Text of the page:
NASA to fly crew capsule from deep Orion space “as it is”, despite failed component

NASA is choosing to fly its next Orion deep space crew capsule “as it is” next year, after the agency discovered that one of the spacecraft’s power tools had failed. Engineers thought about replacing the instrument before the vehicle flew, but eventually decided that there was enough redundancy in the system to withstand the defective component.

“NASA is confident in the health of the overall energy and data system, which has gone through thousands of hours of operations and electricity tests,” the agency wrote in a blog post announcing the decision. “Engineers will perform additional tests and continue to monitor the health of the spacecraft while Orion is up and running to provide continued confidence in the system.”

In November, NASA engineers and Lockheed Martin, Orion’s main contractor, discovered that part of an instrument known as a power and data unit or PDU had failed. One of the eight PDUs on the Orion, the instrument is needed to activate various functions while the capsule is in flight. It is also in a rather difficult place to reach. This PDU is located in the adapter that connects the Orion capsule to its service module, a cylindrical trunk that supports the vehicle during flight.

Replacing the PDU would not be exactly a quick fix. Engineers were looking at options that would take four to 12 months to complete. The remedies would have involved either dismantling the vehicle or tunneling through the exterior walls to reach the PDU, and the extra time could have caused a delay in the target date of the Orion launch in November 2021. Instead, NASA chose not to replace the PDU. The tool can still work; it has just lost one of its power channels used for redundancy. This means that this PDU will fly without a backup system in case its main channel fails.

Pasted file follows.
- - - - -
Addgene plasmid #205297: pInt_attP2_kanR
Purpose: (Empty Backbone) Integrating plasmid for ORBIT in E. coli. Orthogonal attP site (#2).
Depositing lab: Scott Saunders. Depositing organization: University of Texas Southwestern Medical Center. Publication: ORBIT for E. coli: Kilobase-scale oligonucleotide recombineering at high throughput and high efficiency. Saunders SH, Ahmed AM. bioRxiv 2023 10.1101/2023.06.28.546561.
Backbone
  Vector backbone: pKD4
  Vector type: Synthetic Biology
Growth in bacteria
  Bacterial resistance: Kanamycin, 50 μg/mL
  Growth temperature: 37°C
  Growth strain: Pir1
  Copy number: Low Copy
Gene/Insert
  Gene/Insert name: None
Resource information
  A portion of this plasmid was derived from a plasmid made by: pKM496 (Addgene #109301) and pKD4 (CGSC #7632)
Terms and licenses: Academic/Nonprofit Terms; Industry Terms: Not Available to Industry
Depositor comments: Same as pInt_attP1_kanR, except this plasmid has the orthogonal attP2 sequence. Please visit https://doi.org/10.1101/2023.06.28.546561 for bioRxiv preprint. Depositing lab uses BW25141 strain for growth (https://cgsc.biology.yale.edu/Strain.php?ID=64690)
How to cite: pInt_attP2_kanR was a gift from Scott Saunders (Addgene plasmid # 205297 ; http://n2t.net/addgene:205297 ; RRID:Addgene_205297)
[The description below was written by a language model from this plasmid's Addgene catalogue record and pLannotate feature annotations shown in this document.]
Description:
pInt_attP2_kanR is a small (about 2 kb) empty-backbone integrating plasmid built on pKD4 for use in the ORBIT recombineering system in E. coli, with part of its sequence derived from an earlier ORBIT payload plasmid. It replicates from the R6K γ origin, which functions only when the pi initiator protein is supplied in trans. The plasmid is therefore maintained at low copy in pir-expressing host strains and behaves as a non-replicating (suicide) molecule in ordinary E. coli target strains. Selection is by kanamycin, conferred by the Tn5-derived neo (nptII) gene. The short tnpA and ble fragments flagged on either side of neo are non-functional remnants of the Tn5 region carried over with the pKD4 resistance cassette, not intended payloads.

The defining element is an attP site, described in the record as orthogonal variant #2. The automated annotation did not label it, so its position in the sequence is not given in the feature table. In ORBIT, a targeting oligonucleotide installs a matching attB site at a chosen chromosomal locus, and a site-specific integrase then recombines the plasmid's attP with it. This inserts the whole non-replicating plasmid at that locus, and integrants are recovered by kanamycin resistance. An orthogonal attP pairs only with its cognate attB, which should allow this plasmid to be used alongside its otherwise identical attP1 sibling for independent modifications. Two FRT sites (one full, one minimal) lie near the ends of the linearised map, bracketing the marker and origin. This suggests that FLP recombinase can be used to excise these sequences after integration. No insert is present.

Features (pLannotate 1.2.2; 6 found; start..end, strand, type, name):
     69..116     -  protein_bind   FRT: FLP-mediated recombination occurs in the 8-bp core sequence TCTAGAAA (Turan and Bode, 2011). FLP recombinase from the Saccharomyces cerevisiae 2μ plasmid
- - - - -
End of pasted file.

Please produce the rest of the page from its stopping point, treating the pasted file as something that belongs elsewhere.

NASA claims that fixing the PDU was more risky than flying with PDU. “[Engineers] established that, due to the limited accessibility of this box, the degree of intrusion of global spacecraft systems and other factors, the risk of collateral damage exceeded the risk associated with the loss of a redundancy leg in an extremely redundant system. ” “Therefore, NASA has decided to continue processing the vehicles,” the agency wrote in its blog post.

No one will be on board this Orion spacecraft when it flies. The vehicle is expected to fly unmanned over NASA’s future massive rocket, Space Launch System or SLS. That rocket is also being tested before that flight and it is unclear whether it will be ready by November 2021.